If you've traveled to Europe in the past ten years and encountered problems when you tried to use a credit card with a magnetic strip on the back, you're not alone. But Visa wants to make sure that never happens again by pushing the adoption of a universal AND more secure credit card technology in the United States.
An announcement this month outlined measures the credit card giant is planning, with the goal of getting more consumers to switch to cards that contain a computer chip rather than the traditional magnetic strip. But before Americans can use the cards in retail establishments, merchants must install the point of sale terminals that can read the chip-based cards.
EMV (an acronym which originally stood for a consortium made up of Europay, MasterCard and Visa) is a global standard for credit and debit payment cards based on chip card technology. At the end of 2010, more than 1.24 billion EMV compliant chip-based cards were in use worldwide. Widely accepted and used in Europe and around the world, the cards have yet to gain much traction in the United States. Mostly because there are so many different credit card issuers here.
Also known as "smart" cards, EMV chip-based payment cards contain an embedded microprocessor, which is a small computer chip containing the information needed to make a payment with the card. Protected by security features, these chip cards are more secure than the magnetic stripe payment cards that most people in the United States take for granted. Here's how it works.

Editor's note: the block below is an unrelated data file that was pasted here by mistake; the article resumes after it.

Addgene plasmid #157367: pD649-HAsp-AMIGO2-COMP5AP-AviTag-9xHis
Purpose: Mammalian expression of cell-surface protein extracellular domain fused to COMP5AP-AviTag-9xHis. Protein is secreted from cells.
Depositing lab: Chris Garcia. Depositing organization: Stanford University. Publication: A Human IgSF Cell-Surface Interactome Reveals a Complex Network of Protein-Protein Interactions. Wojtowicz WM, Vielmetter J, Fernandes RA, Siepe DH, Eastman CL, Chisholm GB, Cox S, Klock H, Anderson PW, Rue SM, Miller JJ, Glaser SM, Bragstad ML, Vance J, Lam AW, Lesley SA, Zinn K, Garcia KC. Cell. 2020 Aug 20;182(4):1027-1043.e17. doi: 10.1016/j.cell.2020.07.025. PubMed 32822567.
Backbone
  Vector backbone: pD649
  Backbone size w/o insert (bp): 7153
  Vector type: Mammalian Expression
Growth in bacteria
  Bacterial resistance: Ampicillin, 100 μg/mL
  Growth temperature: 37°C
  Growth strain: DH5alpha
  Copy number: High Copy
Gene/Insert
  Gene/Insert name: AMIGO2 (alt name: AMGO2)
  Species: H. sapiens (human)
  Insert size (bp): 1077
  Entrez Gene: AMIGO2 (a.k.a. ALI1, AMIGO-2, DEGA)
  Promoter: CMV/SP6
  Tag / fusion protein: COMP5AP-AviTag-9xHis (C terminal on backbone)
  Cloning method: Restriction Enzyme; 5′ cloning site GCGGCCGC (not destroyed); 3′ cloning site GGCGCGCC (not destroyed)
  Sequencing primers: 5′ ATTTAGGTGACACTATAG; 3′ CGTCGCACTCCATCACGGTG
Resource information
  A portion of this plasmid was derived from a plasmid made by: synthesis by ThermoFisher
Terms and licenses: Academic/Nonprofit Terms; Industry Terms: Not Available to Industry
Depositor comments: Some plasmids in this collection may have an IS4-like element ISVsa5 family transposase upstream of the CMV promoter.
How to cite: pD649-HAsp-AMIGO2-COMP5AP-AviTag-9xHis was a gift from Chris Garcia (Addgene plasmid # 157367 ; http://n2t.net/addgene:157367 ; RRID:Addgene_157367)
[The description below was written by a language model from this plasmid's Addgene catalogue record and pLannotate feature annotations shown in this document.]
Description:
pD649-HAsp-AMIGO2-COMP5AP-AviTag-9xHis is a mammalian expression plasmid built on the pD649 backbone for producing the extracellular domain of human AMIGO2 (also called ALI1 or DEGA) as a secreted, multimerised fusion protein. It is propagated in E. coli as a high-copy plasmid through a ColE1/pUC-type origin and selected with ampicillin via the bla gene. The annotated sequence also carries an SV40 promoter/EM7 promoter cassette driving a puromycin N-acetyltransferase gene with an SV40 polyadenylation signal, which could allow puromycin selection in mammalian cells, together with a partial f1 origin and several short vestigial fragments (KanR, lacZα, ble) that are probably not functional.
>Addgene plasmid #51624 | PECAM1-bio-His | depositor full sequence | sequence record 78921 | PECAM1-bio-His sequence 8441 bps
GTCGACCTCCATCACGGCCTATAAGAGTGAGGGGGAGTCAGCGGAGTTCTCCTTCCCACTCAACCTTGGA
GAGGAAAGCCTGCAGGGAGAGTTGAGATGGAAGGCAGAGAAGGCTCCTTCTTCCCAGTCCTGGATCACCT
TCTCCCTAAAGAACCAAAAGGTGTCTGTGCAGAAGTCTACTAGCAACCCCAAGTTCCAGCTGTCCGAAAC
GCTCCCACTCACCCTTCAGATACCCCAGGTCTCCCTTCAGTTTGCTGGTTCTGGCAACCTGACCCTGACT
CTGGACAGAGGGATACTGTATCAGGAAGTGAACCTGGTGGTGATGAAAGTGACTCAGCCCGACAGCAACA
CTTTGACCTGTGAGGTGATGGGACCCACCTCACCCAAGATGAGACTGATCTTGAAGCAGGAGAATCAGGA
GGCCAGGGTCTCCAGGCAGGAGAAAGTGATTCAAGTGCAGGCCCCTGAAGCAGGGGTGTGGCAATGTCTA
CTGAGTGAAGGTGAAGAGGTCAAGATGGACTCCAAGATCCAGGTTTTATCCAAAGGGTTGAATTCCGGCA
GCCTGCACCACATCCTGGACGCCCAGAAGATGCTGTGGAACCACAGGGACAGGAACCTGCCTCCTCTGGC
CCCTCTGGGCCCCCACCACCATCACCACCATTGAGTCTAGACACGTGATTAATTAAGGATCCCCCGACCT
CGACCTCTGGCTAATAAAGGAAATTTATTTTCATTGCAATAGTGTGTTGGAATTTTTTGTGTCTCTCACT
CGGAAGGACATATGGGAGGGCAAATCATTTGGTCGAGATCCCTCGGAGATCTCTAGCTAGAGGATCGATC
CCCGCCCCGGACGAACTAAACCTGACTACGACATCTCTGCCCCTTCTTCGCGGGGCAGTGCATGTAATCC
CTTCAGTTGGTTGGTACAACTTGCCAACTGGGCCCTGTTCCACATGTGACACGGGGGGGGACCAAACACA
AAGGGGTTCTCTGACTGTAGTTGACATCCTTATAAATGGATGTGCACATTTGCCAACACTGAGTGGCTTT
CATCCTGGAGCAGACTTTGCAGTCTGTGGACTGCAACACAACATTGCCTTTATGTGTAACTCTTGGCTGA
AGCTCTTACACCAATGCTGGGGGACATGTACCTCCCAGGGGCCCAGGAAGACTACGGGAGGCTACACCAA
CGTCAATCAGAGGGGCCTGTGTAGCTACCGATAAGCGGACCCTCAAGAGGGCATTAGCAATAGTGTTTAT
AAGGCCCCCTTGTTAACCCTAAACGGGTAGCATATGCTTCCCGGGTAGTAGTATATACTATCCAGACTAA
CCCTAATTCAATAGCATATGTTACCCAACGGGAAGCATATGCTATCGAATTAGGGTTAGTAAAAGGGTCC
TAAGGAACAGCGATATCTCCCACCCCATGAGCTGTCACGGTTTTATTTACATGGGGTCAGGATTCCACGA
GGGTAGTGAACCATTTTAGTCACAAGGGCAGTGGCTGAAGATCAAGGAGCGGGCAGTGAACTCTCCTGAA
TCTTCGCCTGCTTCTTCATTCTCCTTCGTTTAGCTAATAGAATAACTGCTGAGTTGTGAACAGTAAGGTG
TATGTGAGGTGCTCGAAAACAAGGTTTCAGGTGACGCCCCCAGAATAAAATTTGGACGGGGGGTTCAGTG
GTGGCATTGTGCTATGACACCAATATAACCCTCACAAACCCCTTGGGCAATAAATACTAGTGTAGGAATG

When processing a payment card with a magnetic stripe, only data containing the card number and valid dates of use is transmitted, leaving the transaction open to fraudulent activity. But chip card transactions exchange dozens of pieces of information between the card, the POS terminal, and the acquiring bank's host, allowing a significantly higher level of security and verification. This means that stolen and counterfeit cards would be useless at the point of sale, lowering costs for merchants, card-issuers and consumers alike.
The time seems to be right for adoption of the new technology, as American financial institutions have recently begun issuing chip-cards to customers who are planning international travel. And some large merchants (like McDonald's) have already started installing the chip POS terminals.
So how will Visa convince banks, credit unions, payment processors, and all kinds of merchants to change to these terminals? Their announcement appears to be part carrot and part stick.
Beginning in 2012, merchants who can document that they are using POS terminals that can accept the more fraud-proof cards won't be required to submit to Visa's annual mandatory audit. A significant incentive, as these audits used to detect fraud are often quite costly for merchants. And the addition of this chip technology will also speed up the adoption of mobile payments and associated innovations, which will be a plus for companies riding the wave of smart phones and tablets.
And no later than April, 2013, Visa will require processors in the United States to be able to support merchant acceptance of chip transactions. The adoption of this new technology will challenge merchants financially, but decreased fraudulent activity in the long run will likely present significant savings, creating a win-win situation for the credit card industry and for consumers.